NOT-SO-SECRET INGREDIENT New Englanders can like collard greens!
My road to collard green enlightenment opened up, of all places, at the checkout at T.J. Maxx. The cashier's beauty was captivating. She was at least six feet tall, her skin the color of black-brown mascara, and her smile a shade of light unachievable by dental work. She was twenty-four and extremely nice. After my inquiring about the origins of her accent (South Sudan), and introducing my project (Immigrant Kitchens), she offered to teach me how to cook her favorite dish from home. A couple days later, I got a text. Nyatiem Lual: "Hey would you like to have a goat meat?" I felt like I'd just won a trip to Africa.
The appointed date turned out to be a snow day, so my two girls blustered through the blizzard with me from Freeport to South Portland toting their American Girl dolls into this woman's apartment. They played with the dolls that looked like them, while Naya and I went to work in the kitchen. She minced three onions and cooked them in a cup of vegetable oil, and added a half-teaspoon of an Ethiopian spice blend called berbere. She mashed four bouillon cubes into the onions. Then she trimmed the fat off bite-sized pieces of goat meat, which she'd gotten at the African Supermarket at 1037 Forest Avenue. "You can cook it with any meat: lamb, goat, or cow meat," she said. (I've since made the dish with lamb and my husband agreed it was great.) After the onions softened and the meat browned in the pot, she added enough water to almost cover the meat. While it cooked, she minced one and a half bunches of collard greens. She would add the collards and two blocks of frozen chopped spinach to the meat once it was tender. She added, "You can use fresh spinach, too."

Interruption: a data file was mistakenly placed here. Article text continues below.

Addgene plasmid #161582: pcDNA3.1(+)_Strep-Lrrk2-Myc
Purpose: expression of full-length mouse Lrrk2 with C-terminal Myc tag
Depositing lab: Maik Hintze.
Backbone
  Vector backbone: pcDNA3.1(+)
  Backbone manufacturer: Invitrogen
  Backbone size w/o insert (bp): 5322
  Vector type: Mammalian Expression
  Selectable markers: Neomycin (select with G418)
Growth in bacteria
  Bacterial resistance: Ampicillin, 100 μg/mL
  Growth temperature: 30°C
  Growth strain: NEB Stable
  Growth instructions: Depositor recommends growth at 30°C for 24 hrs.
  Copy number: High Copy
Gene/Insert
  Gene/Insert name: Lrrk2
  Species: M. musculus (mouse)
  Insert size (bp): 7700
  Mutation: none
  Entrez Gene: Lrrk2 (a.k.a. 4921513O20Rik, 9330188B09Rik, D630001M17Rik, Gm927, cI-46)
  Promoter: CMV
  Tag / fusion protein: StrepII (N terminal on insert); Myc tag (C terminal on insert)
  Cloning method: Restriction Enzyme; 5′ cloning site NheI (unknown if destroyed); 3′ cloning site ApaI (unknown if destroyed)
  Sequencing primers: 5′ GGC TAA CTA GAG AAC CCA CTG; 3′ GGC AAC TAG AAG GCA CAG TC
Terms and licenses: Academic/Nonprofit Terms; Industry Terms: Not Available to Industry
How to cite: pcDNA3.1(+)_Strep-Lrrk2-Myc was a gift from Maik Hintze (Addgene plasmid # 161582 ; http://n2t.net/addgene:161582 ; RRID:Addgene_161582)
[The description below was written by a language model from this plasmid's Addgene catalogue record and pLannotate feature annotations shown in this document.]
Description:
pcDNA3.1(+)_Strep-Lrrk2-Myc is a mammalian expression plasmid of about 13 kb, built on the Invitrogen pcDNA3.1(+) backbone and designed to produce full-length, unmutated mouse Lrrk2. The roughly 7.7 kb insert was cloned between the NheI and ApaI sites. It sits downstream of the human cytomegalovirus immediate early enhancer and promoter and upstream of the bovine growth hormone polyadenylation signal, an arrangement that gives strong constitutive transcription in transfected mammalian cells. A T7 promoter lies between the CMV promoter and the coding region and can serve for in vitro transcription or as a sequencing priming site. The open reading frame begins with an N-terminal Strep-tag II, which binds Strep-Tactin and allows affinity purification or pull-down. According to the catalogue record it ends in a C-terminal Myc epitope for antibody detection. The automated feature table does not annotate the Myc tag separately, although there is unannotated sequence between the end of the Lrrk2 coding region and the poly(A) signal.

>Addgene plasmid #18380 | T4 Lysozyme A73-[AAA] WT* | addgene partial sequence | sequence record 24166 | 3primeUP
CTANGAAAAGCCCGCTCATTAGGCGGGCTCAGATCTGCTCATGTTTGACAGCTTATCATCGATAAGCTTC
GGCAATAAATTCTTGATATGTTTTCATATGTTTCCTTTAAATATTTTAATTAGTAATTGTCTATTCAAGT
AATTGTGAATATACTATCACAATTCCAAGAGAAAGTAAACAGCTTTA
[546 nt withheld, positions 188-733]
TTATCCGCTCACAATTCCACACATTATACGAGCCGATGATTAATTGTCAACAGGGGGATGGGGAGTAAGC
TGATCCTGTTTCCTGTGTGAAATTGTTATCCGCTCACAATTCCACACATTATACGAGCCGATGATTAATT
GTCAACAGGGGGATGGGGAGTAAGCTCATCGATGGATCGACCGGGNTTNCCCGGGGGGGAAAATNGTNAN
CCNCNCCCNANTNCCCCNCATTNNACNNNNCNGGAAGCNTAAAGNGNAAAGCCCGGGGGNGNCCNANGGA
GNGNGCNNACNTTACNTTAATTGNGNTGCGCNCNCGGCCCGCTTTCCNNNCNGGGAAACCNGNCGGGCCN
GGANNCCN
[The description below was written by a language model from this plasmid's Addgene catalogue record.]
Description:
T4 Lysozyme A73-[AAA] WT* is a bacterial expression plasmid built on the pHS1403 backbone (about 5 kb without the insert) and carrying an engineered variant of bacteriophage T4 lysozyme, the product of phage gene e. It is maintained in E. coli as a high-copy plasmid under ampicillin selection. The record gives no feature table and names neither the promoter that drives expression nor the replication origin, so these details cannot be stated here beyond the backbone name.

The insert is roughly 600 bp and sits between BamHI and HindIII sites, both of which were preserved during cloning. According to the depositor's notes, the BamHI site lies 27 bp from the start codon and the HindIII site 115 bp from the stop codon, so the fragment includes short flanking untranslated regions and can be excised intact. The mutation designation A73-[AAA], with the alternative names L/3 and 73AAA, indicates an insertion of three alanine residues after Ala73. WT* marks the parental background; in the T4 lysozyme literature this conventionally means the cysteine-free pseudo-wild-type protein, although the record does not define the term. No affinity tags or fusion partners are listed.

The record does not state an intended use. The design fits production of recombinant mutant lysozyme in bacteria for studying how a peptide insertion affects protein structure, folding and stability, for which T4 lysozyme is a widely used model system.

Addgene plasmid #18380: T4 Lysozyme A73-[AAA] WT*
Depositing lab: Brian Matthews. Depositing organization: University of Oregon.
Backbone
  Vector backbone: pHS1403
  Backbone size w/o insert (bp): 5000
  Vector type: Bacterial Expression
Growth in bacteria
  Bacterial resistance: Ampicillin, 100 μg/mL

Next, she did something I couldn't recreate in my own kitchen. It was akin to an Alvin Ailey dance number 20 minutes long. Indeed, after seeing her mother do this throughout her upbringing, Naya had practiced at least 20 times before she finally got it right. In preparation, the night before she had added water to yellow corn flour to make a paste and then left it covered on the counter. Now she put the paste in a mixing bowl and bounced the bowl in a such a way, adding alternating handfuls of dry corn flour and sprinkles of water, as to make the corn flour paste turn into what looked like Israeli couscous. When I said I wanted to try this at home, she offered to come help me. She called these little fermented corn balls kope. Then she cooked them in a fry pan, sprinkling water on them and flipping them intermittently.
When the meat and the kope were both cooked, she mixed the two together and served us bowls with spoons. I called the girls. Time to eat! My six-year-old ate the whole bowl. My eight-year-old, after an honest bite (good girl!), shook her head. This dish made my spirit feel satiated and happy. I'd been blinded for decades by collard greens' limitations — floppy texture and not-so-great stand-alone flavor. But now here they were. Collards! Nominated for best supporting vegetable in a meat dish. Collards! A Tour de France rider brilliantly making the most of the lead meat. ^
Visit immigrantkitchens.com for this recipe, live cooking classes, and author info.